The New York Times has an online feature called the Stone, "a forum for contemporary philosophers and other thinkers on issues both timely and timeless." It is moderated by "Simon Critchley, who teaches philosophy at The New School for Social Research." The latest installment comes from Benjamin Y. Fong, "a faculty fellow at Barrett, the Honors College at Arizona State University." He writes:
The real culprit of the climate crisis is not any particular form of consumption, production or regulation but rather the very way in which we globally produce, which is for profit rather than for sustainability. So long as this order is in place, the crisis will continue and, given its progressive nature, worsen. This is a hard fact to confront. But averting our eyes from a seemingly intractable problem does not make it any less a problem. It should be stated plainly: It's capitalism that is at fault.
As an increasing number of environmental groups are emphasizing, it's systemic change or bust. From a political standpoint, something interesting has occurred here: Climate change has made anticapitalist struggle, for the first time in history, a non-class-based issue....We have a much better chance of making it past the 22nd century if environmental regulations are designed by a team of people with no formal education in a democratic socialist society than we do if they are made by a team of the most esteemed scientific luminaries in a capitalist society. The intelligence of the brightest people around is no match for the rampant stupidity of capitalism.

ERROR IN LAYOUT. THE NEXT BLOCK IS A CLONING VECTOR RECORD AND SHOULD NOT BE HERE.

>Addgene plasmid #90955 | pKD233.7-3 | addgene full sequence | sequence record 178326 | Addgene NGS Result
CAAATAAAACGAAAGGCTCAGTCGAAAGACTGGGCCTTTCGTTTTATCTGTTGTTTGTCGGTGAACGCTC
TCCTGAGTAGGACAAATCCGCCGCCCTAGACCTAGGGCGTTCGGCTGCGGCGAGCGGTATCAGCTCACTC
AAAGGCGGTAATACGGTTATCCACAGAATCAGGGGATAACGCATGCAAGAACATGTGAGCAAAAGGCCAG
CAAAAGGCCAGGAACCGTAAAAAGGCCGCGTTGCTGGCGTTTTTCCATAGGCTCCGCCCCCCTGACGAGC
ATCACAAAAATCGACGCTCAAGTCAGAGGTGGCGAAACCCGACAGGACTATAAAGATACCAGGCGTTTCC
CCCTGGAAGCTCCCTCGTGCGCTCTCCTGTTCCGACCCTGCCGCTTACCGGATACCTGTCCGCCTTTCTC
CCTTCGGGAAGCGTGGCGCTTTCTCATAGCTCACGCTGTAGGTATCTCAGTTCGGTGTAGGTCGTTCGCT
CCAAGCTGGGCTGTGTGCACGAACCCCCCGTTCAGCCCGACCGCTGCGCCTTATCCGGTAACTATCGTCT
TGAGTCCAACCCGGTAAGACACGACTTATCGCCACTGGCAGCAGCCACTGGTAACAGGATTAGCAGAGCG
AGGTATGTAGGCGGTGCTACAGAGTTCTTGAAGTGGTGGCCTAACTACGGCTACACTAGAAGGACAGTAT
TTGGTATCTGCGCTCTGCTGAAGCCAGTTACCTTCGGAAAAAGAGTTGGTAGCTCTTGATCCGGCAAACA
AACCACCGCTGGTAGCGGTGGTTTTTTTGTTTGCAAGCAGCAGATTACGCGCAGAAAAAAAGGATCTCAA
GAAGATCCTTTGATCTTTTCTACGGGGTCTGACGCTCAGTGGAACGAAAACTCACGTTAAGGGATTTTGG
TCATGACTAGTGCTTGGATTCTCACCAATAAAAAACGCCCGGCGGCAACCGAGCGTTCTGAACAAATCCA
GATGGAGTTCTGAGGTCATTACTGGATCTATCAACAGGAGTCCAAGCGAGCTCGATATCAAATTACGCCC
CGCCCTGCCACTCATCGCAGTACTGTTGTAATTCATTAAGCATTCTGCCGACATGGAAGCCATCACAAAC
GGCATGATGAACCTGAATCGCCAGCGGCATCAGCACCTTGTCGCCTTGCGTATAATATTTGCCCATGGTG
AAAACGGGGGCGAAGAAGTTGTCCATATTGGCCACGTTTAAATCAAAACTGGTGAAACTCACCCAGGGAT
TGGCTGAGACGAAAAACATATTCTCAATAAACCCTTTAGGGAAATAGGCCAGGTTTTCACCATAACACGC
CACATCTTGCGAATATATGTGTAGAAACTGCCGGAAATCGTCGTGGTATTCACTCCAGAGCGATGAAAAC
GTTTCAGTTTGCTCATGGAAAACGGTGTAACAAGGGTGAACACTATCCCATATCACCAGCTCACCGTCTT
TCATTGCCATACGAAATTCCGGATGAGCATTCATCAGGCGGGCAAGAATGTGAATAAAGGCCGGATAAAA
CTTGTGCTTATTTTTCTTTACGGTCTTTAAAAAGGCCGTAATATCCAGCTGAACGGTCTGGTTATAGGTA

Fong is vague about precisely what he proposes as an alternative economic system, though he does recommend a book called "Communism for Kids," published by MIT Press. I doubt he's going to get very far with this idea, but if he does, I sure hope that he kills fewer people along the way than the communists did in the Soviet Union and China.